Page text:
Nov. 16 (Bloomberg) -- Treasuries headed for a fourth weekly gain before a central-bank report that economists said will show growth in industrial production slowed last month.
U.S. government securities were set to outperform corporate bonds on a monthly basis for the first time since May as the approach of the so-called fiscal cliff fueled demand for the safety of government debt. Israel’s Defense Minister Ehud Barak signaled his nation may escalate its military operations against Gaza, bolstering demand for safety. Volatility in Treasuries dropped to a five-year low yesterday.
“The economic data may be a little more mixed because uncertainty about the fiscal cliff is making consumers and investors reluctant to spend,” said Allan von Mehren, chief analyst at Danske Bank A/S in Copenhagen. “There’s been some nervousness over the fiscal cliff and that’s been supporting the Treasury market.”
The benchmark 10-year yield was little changed at 1.59 percent at 7:03 a.m. New York time, according to Bloomberg Bond Trader prices. The price of the 1.625 percent security due in November 2022 was at 100 10/32. The yield has declined two basis points this week.
Yields may stay at a range between 1.55 percent and 1.85 for the rest of the year, “with a risk that we could break to the downside,” Danske Bank’s von Mehren said.
U.S. government debt has returned 0.7 percent this month as of yesterday, versus a 0.2 percent loss for company bonds, Bank of America Merrill Lynch indexes show.
Output at U.S. manufacturers, mines and utilities rose 0.2 percent in October from the previous month, half of September’s increase, according to the median projection of 84 economists surveyed by Bloomberg News before the Federal-Reserve report at 9:15 a.m. New York time.
Applications for jobless benefits climbed by 78,000 to 439,000 last week, the highest level since April 2011, the Labor Department said yesterday.
Egypt’s prime minister Hisham Qandil visited Gaza and said the Arab world was united behind Palestinians there, as Israel extended its aerial assault and militant groups kept up their barrage of rockets fired at the Jewish state.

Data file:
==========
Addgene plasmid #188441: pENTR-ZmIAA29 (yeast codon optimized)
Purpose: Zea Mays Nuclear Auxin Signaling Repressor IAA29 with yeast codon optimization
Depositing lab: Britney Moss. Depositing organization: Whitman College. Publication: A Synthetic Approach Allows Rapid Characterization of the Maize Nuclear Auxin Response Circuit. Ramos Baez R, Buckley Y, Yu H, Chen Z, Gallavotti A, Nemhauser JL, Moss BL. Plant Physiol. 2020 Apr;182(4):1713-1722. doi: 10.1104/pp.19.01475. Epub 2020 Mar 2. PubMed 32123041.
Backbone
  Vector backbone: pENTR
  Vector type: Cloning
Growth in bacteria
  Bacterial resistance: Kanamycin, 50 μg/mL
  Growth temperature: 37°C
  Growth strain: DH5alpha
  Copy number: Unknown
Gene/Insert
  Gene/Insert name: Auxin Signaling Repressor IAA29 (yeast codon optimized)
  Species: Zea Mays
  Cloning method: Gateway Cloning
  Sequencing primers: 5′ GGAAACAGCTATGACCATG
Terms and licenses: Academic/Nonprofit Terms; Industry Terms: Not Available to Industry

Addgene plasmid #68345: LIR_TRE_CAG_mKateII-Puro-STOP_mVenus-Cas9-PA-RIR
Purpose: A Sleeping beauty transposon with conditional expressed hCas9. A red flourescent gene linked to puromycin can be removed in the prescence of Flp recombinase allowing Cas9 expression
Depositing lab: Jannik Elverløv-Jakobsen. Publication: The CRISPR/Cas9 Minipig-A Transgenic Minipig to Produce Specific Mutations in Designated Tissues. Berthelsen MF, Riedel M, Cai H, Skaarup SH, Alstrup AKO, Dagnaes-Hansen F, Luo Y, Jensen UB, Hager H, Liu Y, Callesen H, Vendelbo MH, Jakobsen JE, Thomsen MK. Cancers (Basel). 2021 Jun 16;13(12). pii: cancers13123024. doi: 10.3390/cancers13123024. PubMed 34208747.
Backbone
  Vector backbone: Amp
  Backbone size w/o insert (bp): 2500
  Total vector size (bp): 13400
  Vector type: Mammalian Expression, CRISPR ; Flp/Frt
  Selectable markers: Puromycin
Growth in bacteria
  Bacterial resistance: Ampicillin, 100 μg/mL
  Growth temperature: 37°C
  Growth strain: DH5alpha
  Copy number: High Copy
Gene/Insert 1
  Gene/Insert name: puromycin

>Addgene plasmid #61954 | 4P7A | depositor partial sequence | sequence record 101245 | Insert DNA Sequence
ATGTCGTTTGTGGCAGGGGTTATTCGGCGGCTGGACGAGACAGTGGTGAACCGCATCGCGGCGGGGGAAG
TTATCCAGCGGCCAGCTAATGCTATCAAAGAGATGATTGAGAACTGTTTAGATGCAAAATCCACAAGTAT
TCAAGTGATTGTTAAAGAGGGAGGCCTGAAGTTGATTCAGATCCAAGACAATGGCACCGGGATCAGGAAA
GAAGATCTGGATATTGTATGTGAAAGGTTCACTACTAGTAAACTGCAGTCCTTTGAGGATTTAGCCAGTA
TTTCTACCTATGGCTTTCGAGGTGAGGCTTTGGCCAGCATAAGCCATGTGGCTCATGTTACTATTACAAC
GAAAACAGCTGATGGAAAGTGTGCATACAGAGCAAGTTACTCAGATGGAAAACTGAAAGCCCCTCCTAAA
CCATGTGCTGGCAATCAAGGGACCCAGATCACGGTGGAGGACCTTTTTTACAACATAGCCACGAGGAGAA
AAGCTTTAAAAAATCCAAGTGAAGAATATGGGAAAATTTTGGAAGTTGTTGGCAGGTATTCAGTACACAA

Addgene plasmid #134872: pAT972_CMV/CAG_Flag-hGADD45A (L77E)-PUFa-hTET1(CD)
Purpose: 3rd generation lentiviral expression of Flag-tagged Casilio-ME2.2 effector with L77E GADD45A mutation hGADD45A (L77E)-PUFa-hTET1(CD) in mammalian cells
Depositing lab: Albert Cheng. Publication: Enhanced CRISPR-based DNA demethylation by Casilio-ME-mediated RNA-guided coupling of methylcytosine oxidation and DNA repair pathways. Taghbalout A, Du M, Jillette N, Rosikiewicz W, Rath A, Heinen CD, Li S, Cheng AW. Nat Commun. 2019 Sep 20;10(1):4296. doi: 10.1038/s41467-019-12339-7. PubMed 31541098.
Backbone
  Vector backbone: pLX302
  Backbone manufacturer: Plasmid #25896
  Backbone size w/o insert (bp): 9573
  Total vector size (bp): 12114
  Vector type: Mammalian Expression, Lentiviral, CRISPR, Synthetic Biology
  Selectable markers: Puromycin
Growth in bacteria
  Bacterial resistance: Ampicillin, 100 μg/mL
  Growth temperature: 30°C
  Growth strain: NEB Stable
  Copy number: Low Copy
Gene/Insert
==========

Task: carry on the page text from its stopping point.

U.S. bonds have been supported since President Barack Obama’s re-election on Nov. 6 as investors turned their attention to the fiscal cliff, the $607 billion of tax increases and spending cuts that will automatically come into force at the beginning of 2013 unless lawmakers act.
“People are being a bit more prudent,” said Ali Jalai, who trades U.S. debt in Singapore at Scotiabank, a unit of Bank of Nova Scotia, one of the 21 primary dealers authorized to deal with the Fed. “They are worried about the fiscal cliff.”
Bank of America Merrill Lynch’s MOVE index, which measures price swings on Treasuries based on options, dropped to 55.6 yesterday, the lowest level since June 2007.
Yields show inflation expectations are falling.
The difference between yields on 10-year notes and same- maturity Treasury Inflation Protected Securities, a gauge of expectations for consumer prices over the life of the debt, has narrowed to 2.34 percentage points today, the least since Sept. 7. The average over the past decade is 2.18 percentage points.
The Fed’s preferred measure of inflation expectations, the five-year, five-year forward break-even rate, fell to 2.73 percent on Nov. 13, the most recent figure available in data compiled by Bloomberg, from 2.88 percent on Oct. 31.
Consumer prices increased 2.2 percent in October from the year before, the Labor Department reported yesterday. Inflation, as measured by this gauge, has averaged 2.5 percent over the past decade, after rising to as high as 14.8 percent in 1980.
The U.S. is scheduled to release its September report on overseas ownership of U.S. debt at 9 a.m. New York time today. Investors outside the nation hold $5.43 trillion of Treasuries, or about half the publicly traded debt, government data show.
The central bank plans to buy as much as $5.25 billion of Treasuries due from February 2021 to November 2022 today as part of its plan to lower borrowing costs, according to the Fed Bank of New York’s website.
Corporate bonds and stocks may draw investors once the fiscal cliff is resolved, said Jeffrey Rosenberg, New York-based chief investment strategist for fixed income at BlackRock Inc., the world’s biggest asset manager, overseeing $3.67 trillion.
“When that environment of uncertainty around the fiscal cliff clears, then I may want to go back into those asset classes,” he said Nov. 13 on Bloomberg Radio’s “The Hays Advantage’ with Kathleen Hays.